On September 29, the House of Representatives passed the Mental Health Matters Act (Act) which included the provisions of another bill previously introduced, the Employee and Retiree Access to Justice Act (ERAJA). While the Act principally deals with health plans and expanding access to mental health and substance abuse services, ERAJA amends ERISA in two important ways that will lead to much more ERISA retirement plan litigation.
Arbitration. ERAJA would invalidate and render unenforceable any arbitration provisions, class action waivers, and representation waivers for the purposes of claims brought under ERISA Section 502 as well as common law claims. There is an exception if particular rules (including a paper notice written to be understood by an average participant and 45-day waiting period) are followed. Agreeing to arbitration also cannot be a condition for participation under a plan.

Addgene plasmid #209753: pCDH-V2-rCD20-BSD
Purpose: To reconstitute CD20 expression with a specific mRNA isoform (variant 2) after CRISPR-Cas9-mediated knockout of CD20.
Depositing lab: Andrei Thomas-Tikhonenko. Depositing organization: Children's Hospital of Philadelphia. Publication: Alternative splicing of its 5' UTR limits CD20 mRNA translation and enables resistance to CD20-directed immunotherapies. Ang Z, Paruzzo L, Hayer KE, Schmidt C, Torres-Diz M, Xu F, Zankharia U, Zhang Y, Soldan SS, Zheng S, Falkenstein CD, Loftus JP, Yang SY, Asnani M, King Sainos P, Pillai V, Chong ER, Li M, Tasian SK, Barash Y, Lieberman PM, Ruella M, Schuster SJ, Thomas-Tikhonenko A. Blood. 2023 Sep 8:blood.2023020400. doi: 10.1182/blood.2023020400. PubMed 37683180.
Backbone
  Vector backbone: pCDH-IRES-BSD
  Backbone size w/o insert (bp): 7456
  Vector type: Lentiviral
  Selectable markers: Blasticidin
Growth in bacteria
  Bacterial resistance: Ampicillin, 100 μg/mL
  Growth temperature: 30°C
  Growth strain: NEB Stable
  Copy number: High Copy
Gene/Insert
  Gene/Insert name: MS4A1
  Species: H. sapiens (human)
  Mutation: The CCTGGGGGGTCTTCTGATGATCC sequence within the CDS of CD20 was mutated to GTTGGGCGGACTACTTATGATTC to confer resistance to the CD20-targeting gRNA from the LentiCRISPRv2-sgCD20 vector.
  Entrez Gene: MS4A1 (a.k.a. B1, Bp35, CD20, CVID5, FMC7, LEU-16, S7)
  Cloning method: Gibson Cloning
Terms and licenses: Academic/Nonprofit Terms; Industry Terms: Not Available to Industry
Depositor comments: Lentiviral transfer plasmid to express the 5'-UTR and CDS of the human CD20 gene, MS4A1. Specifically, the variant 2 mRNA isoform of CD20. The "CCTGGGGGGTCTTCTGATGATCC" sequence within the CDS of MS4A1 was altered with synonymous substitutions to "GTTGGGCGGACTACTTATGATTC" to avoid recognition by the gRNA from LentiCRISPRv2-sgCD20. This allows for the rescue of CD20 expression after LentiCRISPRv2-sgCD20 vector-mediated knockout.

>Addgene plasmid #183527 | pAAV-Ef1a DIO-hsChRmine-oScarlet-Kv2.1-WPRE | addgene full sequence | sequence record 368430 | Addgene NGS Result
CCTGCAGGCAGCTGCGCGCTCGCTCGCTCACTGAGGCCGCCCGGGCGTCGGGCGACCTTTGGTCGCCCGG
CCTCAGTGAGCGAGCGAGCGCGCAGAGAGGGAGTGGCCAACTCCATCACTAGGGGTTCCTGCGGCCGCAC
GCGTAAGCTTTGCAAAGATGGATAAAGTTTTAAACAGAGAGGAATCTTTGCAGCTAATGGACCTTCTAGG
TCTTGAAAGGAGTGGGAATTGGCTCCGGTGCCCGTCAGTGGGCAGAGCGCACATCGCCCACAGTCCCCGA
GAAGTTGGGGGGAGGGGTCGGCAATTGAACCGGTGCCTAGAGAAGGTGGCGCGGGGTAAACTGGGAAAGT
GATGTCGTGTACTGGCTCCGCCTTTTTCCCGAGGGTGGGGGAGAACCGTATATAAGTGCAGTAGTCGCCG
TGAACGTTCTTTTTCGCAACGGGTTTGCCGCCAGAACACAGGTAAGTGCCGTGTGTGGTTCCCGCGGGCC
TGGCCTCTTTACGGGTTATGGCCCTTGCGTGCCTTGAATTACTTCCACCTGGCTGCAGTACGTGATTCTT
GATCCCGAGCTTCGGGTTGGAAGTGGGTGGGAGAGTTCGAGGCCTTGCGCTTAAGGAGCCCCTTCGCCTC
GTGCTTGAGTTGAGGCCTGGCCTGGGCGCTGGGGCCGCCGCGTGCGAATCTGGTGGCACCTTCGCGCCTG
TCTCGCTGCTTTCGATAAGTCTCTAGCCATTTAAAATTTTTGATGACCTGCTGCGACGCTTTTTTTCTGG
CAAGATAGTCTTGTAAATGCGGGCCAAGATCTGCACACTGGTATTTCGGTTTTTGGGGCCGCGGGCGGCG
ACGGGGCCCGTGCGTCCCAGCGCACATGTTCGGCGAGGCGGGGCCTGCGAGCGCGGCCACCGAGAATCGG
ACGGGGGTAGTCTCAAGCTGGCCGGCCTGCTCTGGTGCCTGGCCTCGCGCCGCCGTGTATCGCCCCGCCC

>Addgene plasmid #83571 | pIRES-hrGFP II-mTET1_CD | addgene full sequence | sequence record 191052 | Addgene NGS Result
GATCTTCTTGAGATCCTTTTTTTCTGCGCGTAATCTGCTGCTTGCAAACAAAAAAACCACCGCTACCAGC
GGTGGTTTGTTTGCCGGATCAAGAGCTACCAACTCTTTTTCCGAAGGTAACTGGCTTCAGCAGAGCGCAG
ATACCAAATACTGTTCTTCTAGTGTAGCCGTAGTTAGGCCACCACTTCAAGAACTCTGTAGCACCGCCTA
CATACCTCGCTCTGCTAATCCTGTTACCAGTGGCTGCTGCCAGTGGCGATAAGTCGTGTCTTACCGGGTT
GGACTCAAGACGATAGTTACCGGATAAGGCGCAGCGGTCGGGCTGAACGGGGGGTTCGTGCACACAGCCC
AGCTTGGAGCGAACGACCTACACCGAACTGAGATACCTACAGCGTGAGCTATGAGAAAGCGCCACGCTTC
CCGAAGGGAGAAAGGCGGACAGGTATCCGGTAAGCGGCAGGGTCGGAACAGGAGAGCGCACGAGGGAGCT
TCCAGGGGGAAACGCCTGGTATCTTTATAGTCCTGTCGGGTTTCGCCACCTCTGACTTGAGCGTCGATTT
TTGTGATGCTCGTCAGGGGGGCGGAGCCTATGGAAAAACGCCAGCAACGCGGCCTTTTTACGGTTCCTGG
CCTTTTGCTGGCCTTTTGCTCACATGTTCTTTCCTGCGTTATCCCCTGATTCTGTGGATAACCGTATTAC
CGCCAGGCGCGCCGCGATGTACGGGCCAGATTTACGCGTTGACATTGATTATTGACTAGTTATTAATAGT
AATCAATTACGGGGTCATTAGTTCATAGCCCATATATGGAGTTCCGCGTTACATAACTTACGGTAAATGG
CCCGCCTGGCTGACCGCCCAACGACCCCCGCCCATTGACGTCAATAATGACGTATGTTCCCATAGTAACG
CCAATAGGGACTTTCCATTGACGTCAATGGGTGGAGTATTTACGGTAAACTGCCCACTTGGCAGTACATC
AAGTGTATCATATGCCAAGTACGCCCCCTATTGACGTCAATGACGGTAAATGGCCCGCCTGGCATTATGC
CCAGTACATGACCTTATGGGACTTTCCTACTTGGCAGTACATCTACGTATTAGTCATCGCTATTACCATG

Standard of Review. ERAJA would also legislatively remove the ability of plans to give the plan administrator discretion in deciding claims and having the administrator’s decision be given deference by a reviewing court that has been the law since the 1989 Supreme Court decision of Firestone Tire & Rubber Co. v. Bruch, 489 U.S. 101 (1989). Under that case, when the plan document gives the administrator discretion in deciding benefit claims, a reviewing court should not overturn the decision of the administrator unless it determines the administrator acted arbitrary and capricious. ERAJA would require all courts to use a “De Novo” standard when reviewing the decision, not giving any deference to the administrator. Multiemployer plans would not be subject to this change.
While ERAJA is just a bill that would have to pass the Senate and be signed by the President before becoming law, if it were to be enacted it would dramatically change the landscape of ERISA litigation. It would no doubt increase ERISA litigation and act as even more of a deterrent for employers to adopt private retirement plans.